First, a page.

J.J. Abrams was 11 years old when he saw “Star Wars: Episode IV: A New Hope.”
“The experience I had seeing ‘Star Wars’ for the first time was mind-blowing. Eleven is a great age to have your mind blown. I will never forget that feeling of seeing ‘Long time ago, in a galaxy, far, far away’ fade out. It was the first time a movie made me believe in another world that way,” Abrams says.
And now it’s Abrams’ turn to blow some minds. The man who showed it was possible to reboot an established franchise with his “Star Trek” movies is helping ring in a new era of “Star Wars” with “The Force Awakens.”
“There honestly were a few moments where I was looking at what we were doing from the outside in and just started sweating. I was just terrified,” Abrams says of directing “Star Trek.” “Every once in a while, you are on the set and you look at it from the outside and you are like, ‘This is ridiculous.’ ”
There was a lot of pressure on him with “Star Trek,” but there would be even more with “Star Wars” because of the high expectations by the fans. He was able to deal with all his concerns by not looking at it as landing a job.
“It was nothing that I think any one of us took on because it was a gig that was available. It was something that felt like a true passion and something that every single person brought much more than any of us could have expected,” Abrams says. “I do honestly feel honored to be part of this group.”
It’s a group that features veterans from “Star Wars” episodes four, five and six, including actors Harrison Ford, Carrie Fisher and Mark Hamill, plus writer Lawrence Kasdan. Now, Abrams has mixed in a relatively unknown group of actors in Daisy Ridley, Adam Driver and John Boyega.
The fan in Abrams comes out as he talks about the thrill of working with the actors from the movies he saw as a kid. He was also excited about the way the veteran and new cast members blended to tell the story he and Kasdan had written.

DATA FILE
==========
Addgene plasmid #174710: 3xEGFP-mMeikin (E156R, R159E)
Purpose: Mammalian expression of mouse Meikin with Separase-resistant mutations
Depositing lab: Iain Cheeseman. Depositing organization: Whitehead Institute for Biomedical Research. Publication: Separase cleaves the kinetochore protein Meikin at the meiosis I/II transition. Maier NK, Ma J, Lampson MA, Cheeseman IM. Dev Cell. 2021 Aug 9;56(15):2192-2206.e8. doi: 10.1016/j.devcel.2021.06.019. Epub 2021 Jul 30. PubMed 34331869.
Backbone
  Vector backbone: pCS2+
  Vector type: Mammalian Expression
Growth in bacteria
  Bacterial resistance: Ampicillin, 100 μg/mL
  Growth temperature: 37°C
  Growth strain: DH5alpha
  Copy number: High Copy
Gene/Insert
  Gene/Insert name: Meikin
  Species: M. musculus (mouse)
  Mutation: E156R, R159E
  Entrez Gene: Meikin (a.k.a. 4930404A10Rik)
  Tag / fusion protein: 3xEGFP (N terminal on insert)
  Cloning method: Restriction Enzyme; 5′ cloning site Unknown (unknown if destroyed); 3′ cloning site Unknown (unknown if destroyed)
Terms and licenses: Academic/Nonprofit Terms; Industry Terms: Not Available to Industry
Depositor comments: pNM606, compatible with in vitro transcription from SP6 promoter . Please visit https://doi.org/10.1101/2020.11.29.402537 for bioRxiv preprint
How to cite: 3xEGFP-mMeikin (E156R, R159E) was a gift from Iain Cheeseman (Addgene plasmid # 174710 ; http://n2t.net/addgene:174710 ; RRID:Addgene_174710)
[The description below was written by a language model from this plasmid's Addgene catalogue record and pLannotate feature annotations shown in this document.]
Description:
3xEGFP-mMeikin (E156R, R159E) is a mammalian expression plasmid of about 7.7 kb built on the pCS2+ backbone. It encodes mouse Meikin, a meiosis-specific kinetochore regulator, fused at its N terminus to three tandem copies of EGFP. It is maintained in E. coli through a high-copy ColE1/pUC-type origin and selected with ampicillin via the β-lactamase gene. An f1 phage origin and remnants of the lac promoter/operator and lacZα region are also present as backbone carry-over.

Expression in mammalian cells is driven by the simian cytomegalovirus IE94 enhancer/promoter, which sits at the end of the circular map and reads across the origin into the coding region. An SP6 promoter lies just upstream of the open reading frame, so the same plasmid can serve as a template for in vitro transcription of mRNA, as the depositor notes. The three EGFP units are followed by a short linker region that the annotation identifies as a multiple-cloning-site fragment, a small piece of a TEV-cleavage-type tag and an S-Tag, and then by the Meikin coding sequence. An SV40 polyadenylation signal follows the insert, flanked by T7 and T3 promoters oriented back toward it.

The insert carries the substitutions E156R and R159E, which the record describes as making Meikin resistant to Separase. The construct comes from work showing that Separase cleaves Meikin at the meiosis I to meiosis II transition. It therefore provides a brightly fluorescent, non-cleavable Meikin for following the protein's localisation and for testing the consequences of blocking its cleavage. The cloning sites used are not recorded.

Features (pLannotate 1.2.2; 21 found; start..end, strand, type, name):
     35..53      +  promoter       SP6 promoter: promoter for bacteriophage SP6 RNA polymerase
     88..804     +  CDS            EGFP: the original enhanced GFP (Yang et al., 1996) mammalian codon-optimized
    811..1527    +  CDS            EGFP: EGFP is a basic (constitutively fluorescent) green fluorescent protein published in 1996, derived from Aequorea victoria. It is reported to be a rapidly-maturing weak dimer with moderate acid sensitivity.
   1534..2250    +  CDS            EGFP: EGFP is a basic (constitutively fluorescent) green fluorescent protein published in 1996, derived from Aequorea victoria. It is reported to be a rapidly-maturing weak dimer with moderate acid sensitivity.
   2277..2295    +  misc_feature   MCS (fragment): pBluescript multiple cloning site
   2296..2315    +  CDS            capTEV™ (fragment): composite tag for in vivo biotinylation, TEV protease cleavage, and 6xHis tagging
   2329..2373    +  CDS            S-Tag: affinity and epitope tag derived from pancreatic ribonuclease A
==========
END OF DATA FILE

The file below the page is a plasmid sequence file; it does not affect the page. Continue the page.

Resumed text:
As the day loomed closer for “The Force Awakens,” Abrams was concerned about how much the Disney Studio, owners of Lucasfilm, would want him to show in the movie trailers. He was worried that if too much was revealed, it would ruin the excitement surrounding the production.
What he found was that Disney was even more adamant about not revealing too much.
“I was very grateful that Disney actually took the lead on trying to keep things quieter,” Abrams says. He went on to ask that those writing about the movie be respectful of the fans and not reveal too many spoilers.
Abrams stresses that “The Force Awakens” is not just a trip down memory lane. He went back to episodes four, five and six for the history he needed to move the story forward.
“I’ve always liked working on stories that combine people who are relatable with something insane,” Abrams says. “The most exciting thing for me is crossing that bridge between something we know is real and something that is extraordinary. The thing for me has always been how you cross that bridge.”
He’s been crossing those bridges since he broke into the business in 1990 as a writer and became known for turning out TV scripts for his series “Felicity” and “Alias” on a weekly basis. He continues to write, but he has been more active as a producer with such TV shows as “Lost,” “Fringe” and “Almost Human.”
“Star Wars” is one of his biggest writing and directing jobs. The construction of the film is based on a fundamental question from the first day: What did Abrams, those putting the film together and the fans want to feel?
“That was really the beginning of the discussion. The answer was the kind of sense of discovery, exhilaration, surprise. The comedy that George Lucas put into ‘Star Wars’ kind of was, for me, the thing that made me love the movie,” Abrams says. “But when you look at all the things that he got right, it’s impossible, and stunning.”
The idea from the start was to give fans the same kind of sense of possibility and magic that he had felt since he saw the movie for the first time as an 11-year-old.